Radio astronomers led the development of low-noise radio receivers that made possible the satellite communications industry. Image-processing techniques developed by astronomers now are part of the medical imaging systems that allow non-invasive examination of patients' internal organs. At today's observatories, the needs of astronomers for better instruments continue to drive developments in such diverse fields as electronics, mechanical engineering, and computer science.
From innovations in microelectronics to the design of software that can process the data, the engineers of our Central Development Laboratory produce the specialized needs of this precise and demanding field of astronomy for us and customers around the world.
We have three electronics labs: one in Green Bank, West Virginia, one in Charlottesville, Virginia and one in Socorro, New Mexico. The NRAO Technology Center (NTC) in Charlottesville and the University of Virginia provide the high-precision miniature and plating needs of the smaller electronics. And both Green Bank and Socorro have machine shops for constructing large-scale metal fittings.
Cutting Edge Electronics
We design and build some of the most sensitive electronics in the world. The largest and most sophisticated radio telescopes on the Earth need our amplifiers and superconducting mixers to receive the extremely faint radio waves coming from the hearts of galaxies, baby suns and planets, and the complex interactions of atoms and molecules between the stars. Even spacecraft have benefitted from the use of our sensitive electronics.
We deploy some of the largest, most precise radio telescopes in the world.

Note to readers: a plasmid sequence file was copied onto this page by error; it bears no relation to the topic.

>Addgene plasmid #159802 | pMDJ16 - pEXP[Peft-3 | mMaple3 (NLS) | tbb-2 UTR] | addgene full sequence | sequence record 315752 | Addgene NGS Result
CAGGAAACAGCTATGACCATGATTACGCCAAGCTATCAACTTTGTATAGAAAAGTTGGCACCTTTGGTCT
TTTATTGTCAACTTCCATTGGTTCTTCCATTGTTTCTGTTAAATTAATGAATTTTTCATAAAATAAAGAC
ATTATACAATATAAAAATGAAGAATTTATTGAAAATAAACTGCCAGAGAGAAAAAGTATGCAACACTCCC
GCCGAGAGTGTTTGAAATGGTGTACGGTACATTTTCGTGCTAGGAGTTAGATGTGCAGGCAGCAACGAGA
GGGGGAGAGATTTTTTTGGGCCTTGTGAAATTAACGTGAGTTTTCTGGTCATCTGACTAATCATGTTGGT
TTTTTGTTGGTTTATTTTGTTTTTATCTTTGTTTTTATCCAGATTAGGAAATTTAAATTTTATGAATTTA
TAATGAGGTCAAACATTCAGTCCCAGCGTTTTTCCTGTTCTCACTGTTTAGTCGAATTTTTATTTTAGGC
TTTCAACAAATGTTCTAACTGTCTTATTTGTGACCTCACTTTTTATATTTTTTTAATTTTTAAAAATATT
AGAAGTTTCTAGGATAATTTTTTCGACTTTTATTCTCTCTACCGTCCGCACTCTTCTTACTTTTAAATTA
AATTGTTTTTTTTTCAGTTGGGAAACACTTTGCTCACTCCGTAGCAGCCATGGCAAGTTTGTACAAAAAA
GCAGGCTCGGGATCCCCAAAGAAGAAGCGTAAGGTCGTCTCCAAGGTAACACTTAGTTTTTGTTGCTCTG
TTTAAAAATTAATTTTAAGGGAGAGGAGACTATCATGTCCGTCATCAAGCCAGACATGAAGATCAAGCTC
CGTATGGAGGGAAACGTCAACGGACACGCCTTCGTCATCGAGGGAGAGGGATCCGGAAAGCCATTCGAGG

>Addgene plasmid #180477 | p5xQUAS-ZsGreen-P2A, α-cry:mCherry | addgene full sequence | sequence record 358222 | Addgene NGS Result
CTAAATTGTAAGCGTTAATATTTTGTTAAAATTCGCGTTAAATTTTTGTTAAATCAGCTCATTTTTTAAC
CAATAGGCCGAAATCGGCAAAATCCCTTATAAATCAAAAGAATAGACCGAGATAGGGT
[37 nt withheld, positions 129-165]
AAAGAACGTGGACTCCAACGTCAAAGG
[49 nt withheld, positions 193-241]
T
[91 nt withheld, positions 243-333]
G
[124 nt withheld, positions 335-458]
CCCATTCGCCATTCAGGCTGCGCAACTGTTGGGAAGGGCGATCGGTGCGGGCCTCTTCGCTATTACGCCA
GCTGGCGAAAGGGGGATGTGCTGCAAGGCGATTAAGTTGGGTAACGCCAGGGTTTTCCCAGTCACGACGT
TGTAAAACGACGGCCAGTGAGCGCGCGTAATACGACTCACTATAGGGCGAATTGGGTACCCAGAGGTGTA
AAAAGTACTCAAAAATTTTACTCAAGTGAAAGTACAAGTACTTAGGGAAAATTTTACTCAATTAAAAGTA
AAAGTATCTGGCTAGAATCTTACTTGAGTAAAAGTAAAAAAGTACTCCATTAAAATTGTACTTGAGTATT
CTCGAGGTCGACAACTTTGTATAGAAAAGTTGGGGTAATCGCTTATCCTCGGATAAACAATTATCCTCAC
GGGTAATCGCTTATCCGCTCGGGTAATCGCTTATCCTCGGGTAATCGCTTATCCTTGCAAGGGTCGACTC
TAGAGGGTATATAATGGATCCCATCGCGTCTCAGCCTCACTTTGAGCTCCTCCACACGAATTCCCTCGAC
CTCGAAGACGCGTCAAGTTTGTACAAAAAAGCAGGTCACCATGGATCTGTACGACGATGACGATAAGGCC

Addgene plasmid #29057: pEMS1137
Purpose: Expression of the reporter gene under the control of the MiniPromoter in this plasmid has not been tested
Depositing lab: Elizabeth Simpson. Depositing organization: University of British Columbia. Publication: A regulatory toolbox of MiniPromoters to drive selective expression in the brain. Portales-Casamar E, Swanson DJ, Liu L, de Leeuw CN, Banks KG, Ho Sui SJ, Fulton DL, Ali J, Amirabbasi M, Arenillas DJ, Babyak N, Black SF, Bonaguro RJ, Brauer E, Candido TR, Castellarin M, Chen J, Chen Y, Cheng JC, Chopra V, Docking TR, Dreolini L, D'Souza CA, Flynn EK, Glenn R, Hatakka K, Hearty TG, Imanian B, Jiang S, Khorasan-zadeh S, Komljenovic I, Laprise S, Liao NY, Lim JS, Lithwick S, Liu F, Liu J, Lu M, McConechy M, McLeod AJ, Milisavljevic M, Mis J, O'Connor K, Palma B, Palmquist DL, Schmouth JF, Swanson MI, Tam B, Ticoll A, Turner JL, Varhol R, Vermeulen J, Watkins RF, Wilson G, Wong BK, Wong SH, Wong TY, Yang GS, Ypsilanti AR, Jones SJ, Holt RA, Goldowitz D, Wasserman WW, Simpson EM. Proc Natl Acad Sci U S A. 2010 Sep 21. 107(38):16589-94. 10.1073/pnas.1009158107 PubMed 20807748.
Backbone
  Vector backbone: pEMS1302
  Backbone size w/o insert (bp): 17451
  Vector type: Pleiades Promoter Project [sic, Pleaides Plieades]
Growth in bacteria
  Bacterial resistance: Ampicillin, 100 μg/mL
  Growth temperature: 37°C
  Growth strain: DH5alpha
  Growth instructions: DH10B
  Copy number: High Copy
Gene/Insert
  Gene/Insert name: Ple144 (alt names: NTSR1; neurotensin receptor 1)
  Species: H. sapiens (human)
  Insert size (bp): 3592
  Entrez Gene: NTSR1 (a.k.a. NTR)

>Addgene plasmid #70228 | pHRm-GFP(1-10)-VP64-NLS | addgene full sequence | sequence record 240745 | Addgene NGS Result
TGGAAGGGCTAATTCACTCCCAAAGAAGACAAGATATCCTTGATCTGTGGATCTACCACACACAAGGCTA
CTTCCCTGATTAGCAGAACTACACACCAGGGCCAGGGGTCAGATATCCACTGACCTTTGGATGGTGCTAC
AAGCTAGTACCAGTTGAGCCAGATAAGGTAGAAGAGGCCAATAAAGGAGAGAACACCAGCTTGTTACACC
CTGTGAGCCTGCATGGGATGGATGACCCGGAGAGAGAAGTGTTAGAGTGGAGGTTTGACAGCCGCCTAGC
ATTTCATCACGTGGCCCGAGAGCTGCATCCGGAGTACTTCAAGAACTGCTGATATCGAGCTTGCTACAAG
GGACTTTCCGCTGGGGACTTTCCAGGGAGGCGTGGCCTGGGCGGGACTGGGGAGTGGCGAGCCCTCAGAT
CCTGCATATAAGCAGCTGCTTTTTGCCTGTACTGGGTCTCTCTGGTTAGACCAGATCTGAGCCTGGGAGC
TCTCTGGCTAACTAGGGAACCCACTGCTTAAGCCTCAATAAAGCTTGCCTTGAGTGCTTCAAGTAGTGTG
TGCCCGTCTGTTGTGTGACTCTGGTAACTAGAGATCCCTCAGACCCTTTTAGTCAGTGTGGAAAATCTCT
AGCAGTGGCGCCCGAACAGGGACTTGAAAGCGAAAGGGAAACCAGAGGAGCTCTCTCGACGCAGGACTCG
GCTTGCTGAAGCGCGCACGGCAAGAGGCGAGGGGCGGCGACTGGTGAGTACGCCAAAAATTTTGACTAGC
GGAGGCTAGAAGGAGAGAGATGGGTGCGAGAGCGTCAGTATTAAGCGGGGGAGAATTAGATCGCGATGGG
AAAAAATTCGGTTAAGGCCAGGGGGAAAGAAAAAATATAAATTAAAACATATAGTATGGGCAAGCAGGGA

The surface panels of our 100-meter Green Bank Telescope never stray from their shape beyond the thickness of a few sheets of paper, thanks to computer-controlled devices we helped design.
To accurately combine observations between telescopes in the Atacama Large Millimeter/submillimeter Array (ALMA), we must know their exact separations from each other. Our instruments can measure, again to within one-tenth the thickness of a sheet of paper, the distances between telescopes as far as ten miles apart.
We build large computers fast enough to process data coming from the world’s most powerful radio telescopes. Our petaflop-speed Correlator for ALMA performs 17 quadrillion operations a second, making it one of the fastest special-purpose supercomputers in the world.
We machine, electroform, and electroplate flawless parts for our radio receivers. To collect weak radio waves from space with a minimal amount of lost data, our radio telescopes require extremely high precision parts. In addition to our sophisticated machining, we use electro-chemical techniques to grow the smoothest and most conductive parts of our telescopes’ instruments.
We design supercooled radio receivers that operate at temperatures as low as four degrees above absolute zero. Radio waves from space arrive with one billionth of one billionth the power of a cell phone call. Noise from the telescope’s own electronics would drown the weak, space-based signals if we did not use these supercooling techniques.
We program the latest video gaming hardware to process complex radio wave patterns naturally coming from objects in space, such as the superfast beams coming from rapidly spinning pulsars. And our software and data packages, such as CASA and Splatalogue, are used around the world.